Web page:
Whatzup Magazine (Heartland Art, Entertainment & Recreation) by
It seems there’s no stopping Nod Arvefel. Just last summer his debut album, Messenger, graced its way across my ears. A few months after that came Rescue Mission Man. Then, seemingly one month later, Joe Factory arrived, with Vassal hot in its heels. In the time it took me to work Vassal into my review cycle 4th Man in The Fire showed up. That’s five albums in a year, folks.
Nod is amazingly consistent, so if you like one of his albums there’s a good chance that you’ll be dipping into your savings on a regular basis to complete your collection. As with past albums, Nod writes, plays and arranges everything on the album, channeling his musical fervor through the wonders of MIDI. These well performed sonic delights are taken to Monastic Chambers, where he records vocals for the finishing touch.
For Vassal, however, Nod decided to forgo the vocals and release an instrumental album. In doing so he took over half the tracks from previous releases and stripped off the vocals. Yes indeed, this means that dedicated fans can now host their own Nod Arvefel karaoke party, singing favorites such as “Ask And You Shall Receive” with its peppy, memorable horn melody, “My Child, There’s No Goodbyes,” “Only,” “Blessed Art Thou, O Israel” and the disco beat of “March Around The City."
Instead of retreading songs on his vocal albums I’ll concentrate on the new songs, my favorite of which is “Rapture Rabbit.” Not only does this song open with a great programmed drum riff that quickly resorts to cowbell, but it has a playful rock edge with plenty of slap bass and a dazzling organ solo. “We Gotta Get Out Of Here” and “Left Behind” are two other rapture-themed songs, the former with a massive field of percussive rhythms, the latter a weepy, mournful melody with sweeping angelic strings and acoustic guitar that just screams for vocals. A clarinet-horn sound builds a somber melody upon a choir and string foundation in “Draw Me Into Your Presence” while “Kate” flips the mood in the opposite direction, joyfully constructing a sweeping melody played by 80s synth sounds over a pulsing, energetic bass beat. Two other songs, “Comfort One Another” and “Yoo Joo, Boo Hoo March” work in Hawaiian and reggae themes complete with steel drums and slide guitars.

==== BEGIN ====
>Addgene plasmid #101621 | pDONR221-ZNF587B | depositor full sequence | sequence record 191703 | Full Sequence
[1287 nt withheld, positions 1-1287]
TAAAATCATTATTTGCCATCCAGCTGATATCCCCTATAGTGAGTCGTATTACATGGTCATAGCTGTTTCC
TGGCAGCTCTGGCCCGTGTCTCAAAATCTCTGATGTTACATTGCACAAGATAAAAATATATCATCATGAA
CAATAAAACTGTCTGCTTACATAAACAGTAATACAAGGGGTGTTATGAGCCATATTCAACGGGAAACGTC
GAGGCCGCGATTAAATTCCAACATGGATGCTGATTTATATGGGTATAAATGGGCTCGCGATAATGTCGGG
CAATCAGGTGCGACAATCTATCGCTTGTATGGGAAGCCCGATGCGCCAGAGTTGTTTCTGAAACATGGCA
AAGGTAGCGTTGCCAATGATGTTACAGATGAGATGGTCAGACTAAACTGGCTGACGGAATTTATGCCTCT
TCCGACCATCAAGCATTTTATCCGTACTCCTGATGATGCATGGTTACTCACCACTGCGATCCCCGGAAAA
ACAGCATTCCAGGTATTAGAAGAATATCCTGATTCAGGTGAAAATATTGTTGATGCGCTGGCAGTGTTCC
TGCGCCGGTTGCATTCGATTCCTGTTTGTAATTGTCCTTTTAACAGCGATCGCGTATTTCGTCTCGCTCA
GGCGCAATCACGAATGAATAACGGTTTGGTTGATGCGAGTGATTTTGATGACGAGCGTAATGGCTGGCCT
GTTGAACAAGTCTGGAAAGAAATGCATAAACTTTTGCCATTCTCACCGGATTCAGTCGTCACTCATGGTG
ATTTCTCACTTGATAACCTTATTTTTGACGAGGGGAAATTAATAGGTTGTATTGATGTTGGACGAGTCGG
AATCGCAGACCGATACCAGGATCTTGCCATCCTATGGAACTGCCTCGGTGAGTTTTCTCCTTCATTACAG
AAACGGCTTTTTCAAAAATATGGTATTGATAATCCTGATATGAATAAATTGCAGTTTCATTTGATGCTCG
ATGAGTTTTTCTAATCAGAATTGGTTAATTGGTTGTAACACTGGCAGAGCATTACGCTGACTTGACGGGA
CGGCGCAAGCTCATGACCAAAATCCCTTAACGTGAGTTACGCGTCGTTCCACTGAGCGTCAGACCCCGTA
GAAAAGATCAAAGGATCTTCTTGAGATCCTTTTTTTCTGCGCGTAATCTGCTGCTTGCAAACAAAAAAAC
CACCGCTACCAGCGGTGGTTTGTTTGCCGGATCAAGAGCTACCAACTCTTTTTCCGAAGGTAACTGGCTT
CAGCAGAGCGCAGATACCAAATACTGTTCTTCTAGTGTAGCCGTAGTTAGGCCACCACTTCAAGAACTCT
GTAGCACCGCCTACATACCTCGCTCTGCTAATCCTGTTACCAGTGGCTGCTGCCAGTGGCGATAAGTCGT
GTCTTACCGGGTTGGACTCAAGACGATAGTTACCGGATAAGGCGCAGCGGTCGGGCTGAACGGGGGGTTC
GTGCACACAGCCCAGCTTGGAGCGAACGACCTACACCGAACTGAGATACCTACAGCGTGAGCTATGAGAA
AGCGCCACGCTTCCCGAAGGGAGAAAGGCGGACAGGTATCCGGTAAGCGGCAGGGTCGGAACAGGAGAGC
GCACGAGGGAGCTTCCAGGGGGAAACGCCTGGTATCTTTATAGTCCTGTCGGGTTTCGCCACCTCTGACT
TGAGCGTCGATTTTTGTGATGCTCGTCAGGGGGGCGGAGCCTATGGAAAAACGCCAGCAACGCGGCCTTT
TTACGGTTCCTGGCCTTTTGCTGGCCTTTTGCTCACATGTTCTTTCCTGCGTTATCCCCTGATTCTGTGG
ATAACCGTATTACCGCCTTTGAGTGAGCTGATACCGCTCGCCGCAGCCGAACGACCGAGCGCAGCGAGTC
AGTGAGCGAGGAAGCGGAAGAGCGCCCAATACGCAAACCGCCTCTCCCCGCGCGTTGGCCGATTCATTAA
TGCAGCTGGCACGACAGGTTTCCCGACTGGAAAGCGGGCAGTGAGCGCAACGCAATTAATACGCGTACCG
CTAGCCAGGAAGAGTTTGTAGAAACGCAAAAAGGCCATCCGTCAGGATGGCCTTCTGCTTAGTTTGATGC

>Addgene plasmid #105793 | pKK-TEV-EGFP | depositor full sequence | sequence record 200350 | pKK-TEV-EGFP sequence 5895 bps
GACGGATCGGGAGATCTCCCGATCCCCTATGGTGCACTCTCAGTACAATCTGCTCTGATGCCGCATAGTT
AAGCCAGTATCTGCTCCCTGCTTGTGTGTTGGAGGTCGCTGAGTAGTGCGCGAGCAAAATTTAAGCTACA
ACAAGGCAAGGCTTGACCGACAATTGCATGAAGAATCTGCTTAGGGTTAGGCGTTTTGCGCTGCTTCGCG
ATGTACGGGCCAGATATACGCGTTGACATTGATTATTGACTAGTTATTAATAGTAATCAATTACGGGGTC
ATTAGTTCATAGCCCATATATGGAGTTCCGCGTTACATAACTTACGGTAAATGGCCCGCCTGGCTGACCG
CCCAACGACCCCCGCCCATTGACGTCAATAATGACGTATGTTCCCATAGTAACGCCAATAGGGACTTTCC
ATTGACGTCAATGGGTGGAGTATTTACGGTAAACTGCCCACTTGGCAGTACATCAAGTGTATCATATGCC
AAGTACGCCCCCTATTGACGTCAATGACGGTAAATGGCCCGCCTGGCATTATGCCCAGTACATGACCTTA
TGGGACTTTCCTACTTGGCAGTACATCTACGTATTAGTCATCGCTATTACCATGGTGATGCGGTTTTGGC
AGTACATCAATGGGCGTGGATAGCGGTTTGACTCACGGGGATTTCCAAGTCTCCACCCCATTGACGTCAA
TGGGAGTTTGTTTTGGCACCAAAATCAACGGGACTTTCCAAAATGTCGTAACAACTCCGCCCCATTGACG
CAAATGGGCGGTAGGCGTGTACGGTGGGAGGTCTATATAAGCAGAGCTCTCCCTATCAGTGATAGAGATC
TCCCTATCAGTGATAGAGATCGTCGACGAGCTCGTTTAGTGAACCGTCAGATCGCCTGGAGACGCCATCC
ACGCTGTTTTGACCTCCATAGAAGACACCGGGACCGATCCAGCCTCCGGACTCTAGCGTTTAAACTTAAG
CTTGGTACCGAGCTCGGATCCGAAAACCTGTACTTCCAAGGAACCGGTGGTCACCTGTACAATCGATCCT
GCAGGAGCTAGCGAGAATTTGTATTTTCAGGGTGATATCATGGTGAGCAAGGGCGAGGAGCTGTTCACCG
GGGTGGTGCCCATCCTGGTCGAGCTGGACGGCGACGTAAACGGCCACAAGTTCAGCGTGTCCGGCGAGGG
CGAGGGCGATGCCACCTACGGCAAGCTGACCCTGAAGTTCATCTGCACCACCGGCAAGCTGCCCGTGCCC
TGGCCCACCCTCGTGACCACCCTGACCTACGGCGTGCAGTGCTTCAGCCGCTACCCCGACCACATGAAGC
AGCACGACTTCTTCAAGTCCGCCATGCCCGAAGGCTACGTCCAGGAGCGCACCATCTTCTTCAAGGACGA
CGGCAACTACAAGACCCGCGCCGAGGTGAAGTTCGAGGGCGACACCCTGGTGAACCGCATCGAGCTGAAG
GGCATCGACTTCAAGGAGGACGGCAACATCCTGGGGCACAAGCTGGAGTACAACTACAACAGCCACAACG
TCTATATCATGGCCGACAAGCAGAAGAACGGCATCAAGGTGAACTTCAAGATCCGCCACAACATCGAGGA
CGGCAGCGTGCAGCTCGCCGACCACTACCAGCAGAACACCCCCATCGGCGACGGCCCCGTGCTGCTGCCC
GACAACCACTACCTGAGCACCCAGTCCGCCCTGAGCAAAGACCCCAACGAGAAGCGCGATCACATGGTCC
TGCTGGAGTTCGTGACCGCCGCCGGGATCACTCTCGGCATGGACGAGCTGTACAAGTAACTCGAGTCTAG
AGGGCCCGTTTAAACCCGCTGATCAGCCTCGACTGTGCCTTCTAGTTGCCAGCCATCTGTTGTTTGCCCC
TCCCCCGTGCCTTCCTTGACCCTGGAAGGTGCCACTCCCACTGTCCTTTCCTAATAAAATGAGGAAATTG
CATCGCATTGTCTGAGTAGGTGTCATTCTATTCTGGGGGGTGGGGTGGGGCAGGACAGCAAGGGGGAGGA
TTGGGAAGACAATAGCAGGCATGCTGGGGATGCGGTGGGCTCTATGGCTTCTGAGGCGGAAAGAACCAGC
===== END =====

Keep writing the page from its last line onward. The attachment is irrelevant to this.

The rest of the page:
While I admit that the lack of lyrics leaves a bit of a hole in the music, their absence also allows the melodies, arrangements and tones to come to the forefront, opening the way for greater appreciation of the many talents of their composer. Chalk up another “Hoo boy!” for Nod Arvefel and his amazingly prolific ability to fuse together rhythm and melody.